Anemia Caused by Chronic Diseases
Some chronic (long-term) illnesses can cause anemia. Often, anemia caused by chronic diseases goes undetected until a routine test such as a complete blood count (CBC) reveals abnormal results. Several follow-up tests may be used to determine the underlying cause. There are many chronic conditions and diseases that can result in anemia. Some examples of these include:
- Kidney disease—red blood cells are produced by the bone marrow in response to a hormone called erythropoietin, made primarily by the kidneys. Chronic kidney disease can cause anemia resulting from too little production of this hormone; the anemia can be treated by giving erythropoietin injections.
- Anemia of chronic disease—whenever there are chronic diseases that stimulate the body's inflammatory response, the ability of the bone marrow to respond to erythropoietin is decreased, mainly due to impairment in body iron regulation. For example, rheumatoid arthritis (a severe form of joint disease caused by the body attacking its own joints, called an autoimmune disease) can cause anemia by this mechanism. Other diseases that can produce anemia in the same way include chronic infections such as HIV or tuberculosis (TB).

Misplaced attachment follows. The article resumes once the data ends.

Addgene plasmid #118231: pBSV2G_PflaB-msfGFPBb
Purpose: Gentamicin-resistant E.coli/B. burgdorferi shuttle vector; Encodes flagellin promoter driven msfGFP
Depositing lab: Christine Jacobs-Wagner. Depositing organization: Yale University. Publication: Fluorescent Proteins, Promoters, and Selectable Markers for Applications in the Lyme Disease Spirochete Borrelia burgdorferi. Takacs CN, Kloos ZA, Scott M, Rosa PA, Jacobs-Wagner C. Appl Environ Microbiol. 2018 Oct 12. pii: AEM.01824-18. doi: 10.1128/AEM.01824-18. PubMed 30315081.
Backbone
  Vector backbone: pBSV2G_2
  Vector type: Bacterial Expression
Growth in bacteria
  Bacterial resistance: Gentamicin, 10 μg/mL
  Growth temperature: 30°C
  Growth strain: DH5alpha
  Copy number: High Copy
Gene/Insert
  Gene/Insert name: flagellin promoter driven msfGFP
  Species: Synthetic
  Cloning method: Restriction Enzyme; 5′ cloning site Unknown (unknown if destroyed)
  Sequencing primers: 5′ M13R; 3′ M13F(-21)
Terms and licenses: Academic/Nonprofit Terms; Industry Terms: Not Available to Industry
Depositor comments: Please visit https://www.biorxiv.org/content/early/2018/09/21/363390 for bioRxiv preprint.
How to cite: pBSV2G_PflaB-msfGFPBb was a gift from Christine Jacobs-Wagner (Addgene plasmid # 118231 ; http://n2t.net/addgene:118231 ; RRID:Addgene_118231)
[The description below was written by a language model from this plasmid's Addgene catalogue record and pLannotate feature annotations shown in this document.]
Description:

A number of tests may be used as follow up to abnormal results of initial tests such as a CBC and blood smear to determine the underlying cause of chronic anemia. Some of these may include:
- Reticulocyte count—will typically be low
- Comprehensive metabolic panel (CMP)—used to detect evidence of chronic disorders
Tests for anemia of chronic disease may include:
- Tests for inflammation such as CRP
- Erythropoietin—is typically mildly increased
- Tests for infections such as HIV and TB
- Iron and transferrin (TIBC)—are typically both low
- Soluble transferrin receptor (sTfR)—is typically normal or low
Treatment of anemia due to chronic conditions usually involves determining and/or resolving the underlying disease. Blood transfusions may be used to treat the condition in the short term.